As the election approaches and candidates swap jibes at each other, we’re curious to see how the results affect executive compensation regulations. Up to now, the SEC has been sluggish—to the point of inertia—to adopt final rules for the “gang of four” regulations outlined in the Dodd-Frank act. Troubling though it is, their inaction has not slowed us down a bit.
Some background: Enacted in July 2010, Dodd-Frank is a behemoth of a law, registering at a whopping 2319 pages. The table of contents alone sprawls to fifteen pages. As you can imagine, the thicket of financial regulations are dizzying in number and complexity. And yet…the devil is in the details. Congress left it to the Security and Exchange Commission to sort out the nitty-gritty, including the more controversial issues. As of July, only a third of the rulings had been issued.
With respect to executive compensation, the act provided for a number of executive pay “reforms” of clawbacks, independence standards and increased company disclosure. The SEC has adopted final rules for “say-on-pay,” golden parachutes, and compensation committee independence standards. But the SEC appears to have run out of steam. Specifically, the whole “gang of four” is still up in the air (pay-for-performance, hedging policy, clawbacks and internal pay ratio.)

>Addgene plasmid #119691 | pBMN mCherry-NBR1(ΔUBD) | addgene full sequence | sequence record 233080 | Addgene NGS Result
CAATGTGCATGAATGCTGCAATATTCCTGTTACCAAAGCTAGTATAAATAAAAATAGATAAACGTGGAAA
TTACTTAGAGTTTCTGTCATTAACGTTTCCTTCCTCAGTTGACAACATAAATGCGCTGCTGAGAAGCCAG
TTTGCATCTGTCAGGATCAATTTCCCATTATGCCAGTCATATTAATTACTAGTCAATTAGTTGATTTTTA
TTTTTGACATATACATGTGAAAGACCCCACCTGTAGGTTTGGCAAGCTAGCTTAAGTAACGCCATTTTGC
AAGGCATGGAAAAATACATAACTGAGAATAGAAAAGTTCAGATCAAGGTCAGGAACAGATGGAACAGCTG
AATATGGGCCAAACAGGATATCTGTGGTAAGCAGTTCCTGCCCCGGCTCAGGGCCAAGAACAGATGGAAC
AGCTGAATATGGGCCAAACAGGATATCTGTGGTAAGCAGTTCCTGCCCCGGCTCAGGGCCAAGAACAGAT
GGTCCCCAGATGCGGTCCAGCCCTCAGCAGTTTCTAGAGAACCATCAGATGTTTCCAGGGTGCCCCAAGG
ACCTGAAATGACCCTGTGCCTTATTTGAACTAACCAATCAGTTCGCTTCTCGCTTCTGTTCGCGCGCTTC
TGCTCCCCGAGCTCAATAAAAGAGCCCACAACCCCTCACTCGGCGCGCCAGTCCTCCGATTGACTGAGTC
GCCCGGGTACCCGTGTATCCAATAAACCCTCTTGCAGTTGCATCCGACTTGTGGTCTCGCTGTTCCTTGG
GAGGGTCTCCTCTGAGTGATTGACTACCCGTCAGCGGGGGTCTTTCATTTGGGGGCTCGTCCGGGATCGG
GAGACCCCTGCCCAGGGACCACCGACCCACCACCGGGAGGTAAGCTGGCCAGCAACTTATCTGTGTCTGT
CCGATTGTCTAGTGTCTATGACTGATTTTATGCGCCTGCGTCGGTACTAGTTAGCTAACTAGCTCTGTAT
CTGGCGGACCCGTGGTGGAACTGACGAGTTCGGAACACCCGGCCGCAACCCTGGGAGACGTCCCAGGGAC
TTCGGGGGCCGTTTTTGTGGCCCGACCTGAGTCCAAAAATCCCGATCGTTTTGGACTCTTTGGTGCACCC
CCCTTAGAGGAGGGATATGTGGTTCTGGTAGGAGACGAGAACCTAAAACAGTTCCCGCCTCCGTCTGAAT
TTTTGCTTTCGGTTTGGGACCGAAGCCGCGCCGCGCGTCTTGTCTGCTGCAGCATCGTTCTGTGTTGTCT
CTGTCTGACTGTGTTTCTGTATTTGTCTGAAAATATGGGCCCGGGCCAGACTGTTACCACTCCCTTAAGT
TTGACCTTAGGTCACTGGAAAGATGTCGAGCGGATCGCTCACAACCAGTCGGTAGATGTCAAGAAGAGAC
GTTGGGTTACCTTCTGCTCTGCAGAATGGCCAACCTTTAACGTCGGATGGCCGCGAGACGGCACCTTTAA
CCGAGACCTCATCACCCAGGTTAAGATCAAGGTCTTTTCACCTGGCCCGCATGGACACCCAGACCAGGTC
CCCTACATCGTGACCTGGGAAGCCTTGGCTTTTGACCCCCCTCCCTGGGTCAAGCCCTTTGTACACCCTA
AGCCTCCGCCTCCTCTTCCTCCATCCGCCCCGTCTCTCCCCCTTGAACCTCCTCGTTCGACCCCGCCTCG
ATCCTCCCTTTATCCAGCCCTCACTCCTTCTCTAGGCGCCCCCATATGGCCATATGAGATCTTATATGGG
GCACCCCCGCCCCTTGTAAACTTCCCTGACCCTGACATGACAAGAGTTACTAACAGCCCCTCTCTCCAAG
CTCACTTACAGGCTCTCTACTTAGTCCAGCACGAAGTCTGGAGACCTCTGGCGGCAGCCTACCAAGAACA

In a presentation to the NACD in July, Commissioner Troy A. Paredes said he was “troubled” that the Dodd-Frank regulatory regime went “too far.” His comments recognize that the legislation, if acted upon by the SEC, could have regrettable consequences not envisioned by the drafters. We agree with the Commissioner’s conclusions and share his concern regarding the executive pay regulation. However, we are less comfortable with the executive branch’s passive resistance to legislative action.
In our view, the SEC is playing “wait-and-see” until the election results come in, reticent to sift through the remaining Dodd-Frank executive pay issues in case a change in the political winds means a repeal (unlikely) or incremental reform of the problematic legislation (hopefully).
Still, we’re not holding our breath. Though we’re more than ready to help our clients navigate the murky waters of Dodd-Frank whether the political tides change in November or not, we hardly need to wait around to act on our experience and knowledge to devise winning compensation strategies. Politics aside, we’re on firm ground as far as that’s concerned. When all is said and done, we believe that executive compensation should be driven by the needs of the company and the desire to enhance shareholder interest, not what is coming out of Washington.